I met my husband, Brian, 25 years ago when we both lived in Southern California, he in San Diego and me in Los Angeles. I had been raised in between the two, in Orange County, and while I was not a California native, I definitely considered myself to be a Californian.
Brian had been raised in the Midwest, in eastern Iowa. He was literally a “farm boy” in his upbringing.
As often happens, there was that very first time I traveled to visit his family in Iowa. In both our cases, our parents had divorced and remarried, so we had two separate households to visit, and one of those was his mother’s farm house in Traer Iowa. If you imagine the quintessential Midwest farm house—with barn and outbuildings and what I swear is actually called a “corn crib”—you wouldn’t be far off from the home that Brian’s mom and stepdad lived in. It could easily have been chosen for the film Field of Dreams farm house without affecting the plot of that movie one bit.
Now, I was not a stranger to the Midwest. Quite the contrary, I had gone to college in Decatur, Illinois. However, my experience there was almost entirely contained within the city of Decatur itself, and there, almost entirely on the campus of Millikin University. So I was in the Midwest, but also in an academic bubble there.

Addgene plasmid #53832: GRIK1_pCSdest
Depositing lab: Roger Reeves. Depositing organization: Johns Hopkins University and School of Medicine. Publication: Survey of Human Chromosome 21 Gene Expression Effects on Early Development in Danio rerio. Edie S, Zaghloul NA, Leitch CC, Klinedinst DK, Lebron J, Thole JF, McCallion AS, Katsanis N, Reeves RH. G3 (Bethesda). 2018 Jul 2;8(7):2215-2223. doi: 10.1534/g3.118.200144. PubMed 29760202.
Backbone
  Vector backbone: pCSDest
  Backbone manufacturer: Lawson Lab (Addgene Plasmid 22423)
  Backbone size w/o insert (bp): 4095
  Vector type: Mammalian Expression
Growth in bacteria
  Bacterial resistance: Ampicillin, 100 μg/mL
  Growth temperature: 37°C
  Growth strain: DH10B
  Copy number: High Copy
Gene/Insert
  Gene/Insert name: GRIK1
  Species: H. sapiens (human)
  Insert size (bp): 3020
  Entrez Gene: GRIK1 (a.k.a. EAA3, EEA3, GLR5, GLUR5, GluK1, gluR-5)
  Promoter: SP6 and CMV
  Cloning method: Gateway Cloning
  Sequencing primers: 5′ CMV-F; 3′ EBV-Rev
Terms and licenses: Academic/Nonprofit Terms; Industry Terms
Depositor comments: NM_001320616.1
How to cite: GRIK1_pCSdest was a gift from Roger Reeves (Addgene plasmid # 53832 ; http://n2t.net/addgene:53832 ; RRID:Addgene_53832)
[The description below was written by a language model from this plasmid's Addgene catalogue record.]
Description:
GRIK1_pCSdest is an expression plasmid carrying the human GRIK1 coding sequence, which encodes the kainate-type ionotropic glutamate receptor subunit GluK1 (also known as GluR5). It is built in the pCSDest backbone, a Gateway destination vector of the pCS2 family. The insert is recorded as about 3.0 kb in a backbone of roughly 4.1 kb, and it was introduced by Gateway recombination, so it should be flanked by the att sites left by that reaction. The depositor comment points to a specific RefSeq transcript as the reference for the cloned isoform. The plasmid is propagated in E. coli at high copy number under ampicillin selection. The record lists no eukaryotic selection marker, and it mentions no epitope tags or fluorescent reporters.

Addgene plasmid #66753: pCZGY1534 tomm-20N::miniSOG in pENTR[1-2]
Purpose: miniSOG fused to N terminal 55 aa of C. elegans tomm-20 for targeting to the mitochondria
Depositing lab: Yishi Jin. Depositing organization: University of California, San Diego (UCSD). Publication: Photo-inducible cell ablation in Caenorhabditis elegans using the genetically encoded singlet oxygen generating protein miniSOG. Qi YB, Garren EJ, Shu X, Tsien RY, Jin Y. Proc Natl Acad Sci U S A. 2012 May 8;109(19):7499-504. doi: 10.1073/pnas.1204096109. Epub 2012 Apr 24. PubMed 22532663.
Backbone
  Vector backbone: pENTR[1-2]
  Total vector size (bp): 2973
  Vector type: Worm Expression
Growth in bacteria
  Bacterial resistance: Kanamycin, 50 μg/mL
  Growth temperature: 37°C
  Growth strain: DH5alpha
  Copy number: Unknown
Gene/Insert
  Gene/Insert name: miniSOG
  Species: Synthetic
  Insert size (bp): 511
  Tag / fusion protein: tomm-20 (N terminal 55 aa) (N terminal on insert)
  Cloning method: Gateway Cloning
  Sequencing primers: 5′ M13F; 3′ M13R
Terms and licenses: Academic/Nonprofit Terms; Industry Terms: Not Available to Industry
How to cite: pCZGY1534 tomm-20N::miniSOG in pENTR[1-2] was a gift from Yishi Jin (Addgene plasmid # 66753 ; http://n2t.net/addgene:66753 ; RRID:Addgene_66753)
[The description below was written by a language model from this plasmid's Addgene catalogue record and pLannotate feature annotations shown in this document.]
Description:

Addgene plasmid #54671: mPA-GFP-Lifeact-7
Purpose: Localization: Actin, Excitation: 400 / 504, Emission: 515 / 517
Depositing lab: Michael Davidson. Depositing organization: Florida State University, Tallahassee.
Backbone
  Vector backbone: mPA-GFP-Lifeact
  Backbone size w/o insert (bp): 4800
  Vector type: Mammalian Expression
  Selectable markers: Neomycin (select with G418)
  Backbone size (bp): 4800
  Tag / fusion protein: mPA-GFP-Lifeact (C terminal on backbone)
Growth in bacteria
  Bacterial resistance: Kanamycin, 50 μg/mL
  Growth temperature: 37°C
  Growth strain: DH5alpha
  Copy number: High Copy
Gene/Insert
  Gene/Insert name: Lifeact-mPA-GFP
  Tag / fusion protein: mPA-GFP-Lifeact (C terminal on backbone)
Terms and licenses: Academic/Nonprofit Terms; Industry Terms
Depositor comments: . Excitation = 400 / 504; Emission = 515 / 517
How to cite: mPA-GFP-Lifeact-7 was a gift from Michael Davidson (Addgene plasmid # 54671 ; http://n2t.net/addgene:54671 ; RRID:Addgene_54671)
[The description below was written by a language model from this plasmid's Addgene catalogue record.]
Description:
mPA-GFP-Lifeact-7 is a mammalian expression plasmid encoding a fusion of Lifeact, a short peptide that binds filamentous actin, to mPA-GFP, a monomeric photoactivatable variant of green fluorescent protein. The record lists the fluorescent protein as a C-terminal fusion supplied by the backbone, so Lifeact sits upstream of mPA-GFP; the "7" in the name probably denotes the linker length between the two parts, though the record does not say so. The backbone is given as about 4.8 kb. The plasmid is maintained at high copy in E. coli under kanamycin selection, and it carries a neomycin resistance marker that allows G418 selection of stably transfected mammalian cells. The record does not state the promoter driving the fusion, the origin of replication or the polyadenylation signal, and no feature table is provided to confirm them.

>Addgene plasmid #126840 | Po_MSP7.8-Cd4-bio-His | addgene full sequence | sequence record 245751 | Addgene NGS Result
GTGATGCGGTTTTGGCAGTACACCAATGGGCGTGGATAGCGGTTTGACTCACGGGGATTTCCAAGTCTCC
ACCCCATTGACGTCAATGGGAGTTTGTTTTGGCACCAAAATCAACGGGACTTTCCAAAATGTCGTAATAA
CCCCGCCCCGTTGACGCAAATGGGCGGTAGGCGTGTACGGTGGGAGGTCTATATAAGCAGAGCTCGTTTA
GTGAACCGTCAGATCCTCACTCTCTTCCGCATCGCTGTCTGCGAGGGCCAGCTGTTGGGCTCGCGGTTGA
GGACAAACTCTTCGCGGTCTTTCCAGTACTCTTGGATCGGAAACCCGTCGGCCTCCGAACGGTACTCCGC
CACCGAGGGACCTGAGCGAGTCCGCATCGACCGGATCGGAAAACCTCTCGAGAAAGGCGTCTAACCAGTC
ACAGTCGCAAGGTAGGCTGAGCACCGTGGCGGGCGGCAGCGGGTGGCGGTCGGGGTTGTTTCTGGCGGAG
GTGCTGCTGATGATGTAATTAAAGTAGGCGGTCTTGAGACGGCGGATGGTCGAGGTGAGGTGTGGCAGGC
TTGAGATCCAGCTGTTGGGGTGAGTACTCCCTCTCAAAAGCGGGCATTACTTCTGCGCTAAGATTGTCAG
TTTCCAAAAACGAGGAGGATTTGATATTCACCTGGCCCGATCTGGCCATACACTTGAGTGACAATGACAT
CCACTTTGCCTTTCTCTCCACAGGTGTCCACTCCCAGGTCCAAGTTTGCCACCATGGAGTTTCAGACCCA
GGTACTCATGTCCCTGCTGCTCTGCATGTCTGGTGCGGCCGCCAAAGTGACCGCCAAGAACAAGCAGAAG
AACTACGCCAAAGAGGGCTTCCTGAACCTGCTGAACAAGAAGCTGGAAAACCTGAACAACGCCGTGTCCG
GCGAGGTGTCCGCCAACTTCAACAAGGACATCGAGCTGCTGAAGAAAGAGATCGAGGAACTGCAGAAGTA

So I really didn’t get a feel for what it would really be like to live—or to grow up—in the Midwest.
And so, on my first trip to visit Brian’s mom and stepdad at their home in Iowa, I learned a few new things that I never learned in school.
One lesson that I learned—and I won’t even go into the lecture about how there is no such thing as a “baby cow”—was that the Midwest has a much broader definition of what qualifies as “salad”.
In Southern California, a salad’s ingredient list almost universally starts with some kind of leafy green: a variety of lettuce, usually, or spinach, kale, or so forth. The few accepted exceptions to this would be tuna or chicken salad, potato salad, or pasta salad. But in those cases, one would never describe those food items as being just “salad”.
Then there is the Midwest. In the Midwest, an entire universe exists of things that are called “salad”. The necessary traits of a salad in the Midwest seem to be that the food is served “refrigerator” cold and that its ingredients include at least one fruit or vegetable. (It does appears that recipes with just a fruit- or vegetable-flavored ingredient sometimes can qualify as well.)
And thus it was that I was at the farmhouse kitchen table with Brian, his mom, Joann, and his stepdad, Steve, when someone asked if I wanted some salad. I looked around the table, eagerly seeking out leafy greens in a large bowl, but came up empty. Brian, by now well aware of the myopic food vision of Californians, chuckled and pointed out what they had meant—did I want some pretzel salad, and handed me a bowl with small twist pretzels and strawberry slices suspended in ruby-colored strawberry Jell-O. (And it was delicious.)